Title: Red at the Bone
Author: Jacqueline Woodson
Genre: Literary Fiction
Publisher: Weidenfeld & Nicolson
Publication date: 17th September 2019
My rating: ★ ★ ★ ★ ☆
“It’s 2001, the evening of sixteen-year-old Melody’s coming of age ceremony in her grandparents’ Brooklyn brownstone. Watched lovingly by her relatives and friends, making her entrance to the music of Prince, she wears a special custom-made dress. But the event is not without poignancy. Sixteen years earlier, that very dress was measured and sewn for a different wearer, Melody’s mother, for her own ceremony – a celebration that ultimately never took place. Unfurling the history of Melody’s parents and grandparents to show how they all arrived at this moment, Woodson considers not just their ambitions and successes but also the costs, the tolls they’ve paid for striving to overcome expectations and escape the pull of history. As it explores sexual desire and identity, ambition, gentrification, education, class and status, and the life-altering facts of parenthood, Red at the Bone most strikingly looks at the ways in which young people must so often make long-lasting decisions about their lives – even before they have begun to figure out who they are and what they want to be. “
Red at the Bone illustrates the struggles of an African American family through reflections of sixteen year old Melody and other members of her family. As Melody is about to walk down the stairs at her coming of age ceremony, she contemplates the events that have led up to this day, giving way to a deeper look into her family’s history. The alternating POVs in the following chapters, each focusing on a particular family member, analyses the difficulties the family faced and highlights many important controversies.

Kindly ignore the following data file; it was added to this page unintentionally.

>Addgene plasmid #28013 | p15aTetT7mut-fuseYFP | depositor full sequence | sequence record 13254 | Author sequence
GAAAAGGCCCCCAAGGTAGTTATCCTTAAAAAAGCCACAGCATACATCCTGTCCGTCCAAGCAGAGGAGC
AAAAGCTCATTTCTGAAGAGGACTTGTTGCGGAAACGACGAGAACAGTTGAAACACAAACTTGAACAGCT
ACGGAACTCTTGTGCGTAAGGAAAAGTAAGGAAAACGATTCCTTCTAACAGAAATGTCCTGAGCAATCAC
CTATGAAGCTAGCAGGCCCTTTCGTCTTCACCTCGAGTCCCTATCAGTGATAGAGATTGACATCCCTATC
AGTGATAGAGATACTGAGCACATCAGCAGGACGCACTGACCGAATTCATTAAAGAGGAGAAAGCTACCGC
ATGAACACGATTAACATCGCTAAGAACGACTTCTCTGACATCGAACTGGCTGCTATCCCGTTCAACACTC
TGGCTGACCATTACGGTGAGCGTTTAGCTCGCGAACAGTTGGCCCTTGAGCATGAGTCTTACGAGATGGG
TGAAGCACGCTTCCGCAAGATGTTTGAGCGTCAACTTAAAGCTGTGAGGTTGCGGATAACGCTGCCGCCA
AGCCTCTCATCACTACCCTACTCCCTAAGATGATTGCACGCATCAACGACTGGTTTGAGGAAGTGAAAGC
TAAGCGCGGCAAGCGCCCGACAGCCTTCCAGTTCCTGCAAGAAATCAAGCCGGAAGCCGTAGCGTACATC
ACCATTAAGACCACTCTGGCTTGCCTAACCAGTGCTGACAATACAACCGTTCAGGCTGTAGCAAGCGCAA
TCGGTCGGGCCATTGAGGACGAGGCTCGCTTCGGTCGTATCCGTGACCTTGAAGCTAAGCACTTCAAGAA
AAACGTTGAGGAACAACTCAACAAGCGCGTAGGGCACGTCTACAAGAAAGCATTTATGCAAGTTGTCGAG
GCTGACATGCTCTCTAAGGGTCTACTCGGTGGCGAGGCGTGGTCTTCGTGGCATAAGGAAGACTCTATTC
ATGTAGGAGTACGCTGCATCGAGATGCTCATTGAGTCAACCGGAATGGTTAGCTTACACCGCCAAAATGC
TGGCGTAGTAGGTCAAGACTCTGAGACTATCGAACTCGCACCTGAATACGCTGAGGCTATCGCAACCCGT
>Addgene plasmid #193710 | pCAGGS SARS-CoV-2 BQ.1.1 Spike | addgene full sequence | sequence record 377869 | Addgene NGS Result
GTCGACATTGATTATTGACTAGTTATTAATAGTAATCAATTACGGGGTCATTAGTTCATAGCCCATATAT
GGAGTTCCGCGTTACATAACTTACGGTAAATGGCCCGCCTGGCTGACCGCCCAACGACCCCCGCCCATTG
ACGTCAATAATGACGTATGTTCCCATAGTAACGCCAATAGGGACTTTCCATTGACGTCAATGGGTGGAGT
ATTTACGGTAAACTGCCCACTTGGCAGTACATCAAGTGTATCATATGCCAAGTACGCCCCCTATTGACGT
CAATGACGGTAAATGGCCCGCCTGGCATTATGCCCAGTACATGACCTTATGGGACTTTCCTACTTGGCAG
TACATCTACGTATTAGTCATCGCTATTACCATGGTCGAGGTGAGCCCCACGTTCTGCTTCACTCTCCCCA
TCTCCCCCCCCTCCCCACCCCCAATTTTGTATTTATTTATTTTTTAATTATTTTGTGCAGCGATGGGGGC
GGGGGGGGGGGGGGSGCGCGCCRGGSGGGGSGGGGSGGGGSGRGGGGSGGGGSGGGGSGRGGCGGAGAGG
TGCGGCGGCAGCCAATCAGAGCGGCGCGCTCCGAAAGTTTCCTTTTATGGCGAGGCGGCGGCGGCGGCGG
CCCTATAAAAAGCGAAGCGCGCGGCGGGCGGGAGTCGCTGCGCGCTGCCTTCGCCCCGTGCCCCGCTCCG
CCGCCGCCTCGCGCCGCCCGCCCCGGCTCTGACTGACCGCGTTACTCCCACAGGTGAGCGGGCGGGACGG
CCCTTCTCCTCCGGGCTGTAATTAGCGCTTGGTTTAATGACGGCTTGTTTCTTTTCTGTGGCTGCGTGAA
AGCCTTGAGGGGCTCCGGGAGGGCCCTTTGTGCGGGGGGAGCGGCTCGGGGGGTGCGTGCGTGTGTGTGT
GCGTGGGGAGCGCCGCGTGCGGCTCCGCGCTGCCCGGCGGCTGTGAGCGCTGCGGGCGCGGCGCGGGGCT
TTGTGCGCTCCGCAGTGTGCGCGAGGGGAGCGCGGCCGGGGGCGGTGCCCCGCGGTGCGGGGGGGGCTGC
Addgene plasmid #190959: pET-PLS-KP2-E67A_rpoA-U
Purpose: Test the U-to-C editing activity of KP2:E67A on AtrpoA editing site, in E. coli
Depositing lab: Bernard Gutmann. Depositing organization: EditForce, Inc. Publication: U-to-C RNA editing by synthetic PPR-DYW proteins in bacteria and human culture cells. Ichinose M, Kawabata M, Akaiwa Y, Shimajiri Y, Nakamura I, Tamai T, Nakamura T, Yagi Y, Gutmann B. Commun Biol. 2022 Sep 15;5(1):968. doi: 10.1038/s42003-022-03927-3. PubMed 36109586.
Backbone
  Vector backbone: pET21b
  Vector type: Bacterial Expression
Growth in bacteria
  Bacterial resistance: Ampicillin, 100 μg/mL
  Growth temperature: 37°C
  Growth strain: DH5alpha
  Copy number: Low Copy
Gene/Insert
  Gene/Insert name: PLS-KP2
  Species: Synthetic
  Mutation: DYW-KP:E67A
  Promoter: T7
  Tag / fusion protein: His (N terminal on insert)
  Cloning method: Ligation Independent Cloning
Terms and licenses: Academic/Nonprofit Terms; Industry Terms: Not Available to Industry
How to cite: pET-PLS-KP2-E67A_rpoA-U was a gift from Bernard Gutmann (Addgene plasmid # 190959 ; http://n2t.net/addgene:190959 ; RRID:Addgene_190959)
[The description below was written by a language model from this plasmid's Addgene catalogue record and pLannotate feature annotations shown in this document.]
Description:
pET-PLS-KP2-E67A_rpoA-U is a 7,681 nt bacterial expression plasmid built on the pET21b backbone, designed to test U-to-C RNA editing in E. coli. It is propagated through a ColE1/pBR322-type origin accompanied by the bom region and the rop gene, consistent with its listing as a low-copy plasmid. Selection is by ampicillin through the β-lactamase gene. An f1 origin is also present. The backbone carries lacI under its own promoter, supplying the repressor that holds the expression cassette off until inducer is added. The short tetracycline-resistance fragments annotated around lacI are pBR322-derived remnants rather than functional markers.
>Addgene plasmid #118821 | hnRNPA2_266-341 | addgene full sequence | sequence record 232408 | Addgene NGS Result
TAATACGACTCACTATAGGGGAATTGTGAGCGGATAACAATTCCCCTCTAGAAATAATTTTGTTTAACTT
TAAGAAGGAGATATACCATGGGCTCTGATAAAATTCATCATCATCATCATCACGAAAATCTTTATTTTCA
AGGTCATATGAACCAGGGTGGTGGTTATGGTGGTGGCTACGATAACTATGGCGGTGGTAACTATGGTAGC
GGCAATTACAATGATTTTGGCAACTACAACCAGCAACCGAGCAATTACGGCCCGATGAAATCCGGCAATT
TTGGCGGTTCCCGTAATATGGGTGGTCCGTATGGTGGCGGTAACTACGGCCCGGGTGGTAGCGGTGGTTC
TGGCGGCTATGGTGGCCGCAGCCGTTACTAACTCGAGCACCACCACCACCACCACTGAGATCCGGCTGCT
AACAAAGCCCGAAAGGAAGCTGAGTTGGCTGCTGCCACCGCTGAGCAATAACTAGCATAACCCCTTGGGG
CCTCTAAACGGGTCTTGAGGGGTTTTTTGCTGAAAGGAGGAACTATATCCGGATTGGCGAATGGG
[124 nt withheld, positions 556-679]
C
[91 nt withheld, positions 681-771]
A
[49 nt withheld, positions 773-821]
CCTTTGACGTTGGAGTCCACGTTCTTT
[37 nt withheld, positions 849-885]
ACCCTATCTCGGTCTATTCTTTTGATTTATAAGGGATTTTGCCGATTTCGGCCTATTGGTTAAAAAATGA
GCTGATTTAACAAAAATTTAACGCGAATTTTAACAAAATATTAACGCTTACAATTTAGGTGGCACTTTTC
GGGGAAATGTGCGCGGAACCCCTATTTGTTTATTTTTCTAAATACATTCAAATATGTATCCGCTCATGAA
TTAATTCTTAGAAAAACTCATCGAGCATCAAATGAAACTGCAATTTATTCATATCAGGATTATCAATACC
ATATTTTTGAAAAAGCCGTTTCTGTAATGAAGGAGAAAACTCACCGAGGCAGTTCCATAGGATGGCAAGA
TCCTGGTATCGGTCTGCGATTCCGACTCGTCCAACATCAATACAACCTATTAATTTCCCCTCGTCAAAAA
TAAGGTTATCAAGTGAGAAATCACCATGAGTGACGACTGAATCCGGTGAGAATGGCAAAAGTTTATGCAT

Jacqueline Woodson is a master at telling a powerful and compelling story and this book was no exception. The language is vivid and fierce without being too flowery or overbearing. I could have easily highlighted half the book with quotes to look back on as the writing felt fresh and different. This positively influenced the dynamic change in voices in each chapter as each character had their own way of communicating and it was refreshing to see their own version of the events.
Some of the most critical themes in this book were further empowered by the splendid characterisation of Melody’s mother, father, grandmother and grandfather. Her mother, Iris, had Melody at only sixteen years old, mirroring yet also differentiating between both characters’s paths beautifully. We learn more about how the family dealt with the news or Iris’ pregnancy through their POVs where themes such as race, religion and class are explored with an unusual level of intimacy and harshness which I really admired.
Red at the Bone has the ability to prompt many emotions through the combination of impressive storytelling and realistic and fleshed out characters. I would have preferred to see a deeper look into some of the character’s feelings and decisions but nevertheless I thoroughly enjoyed the book and will be reading many more of Jacqueline Woodson’s books.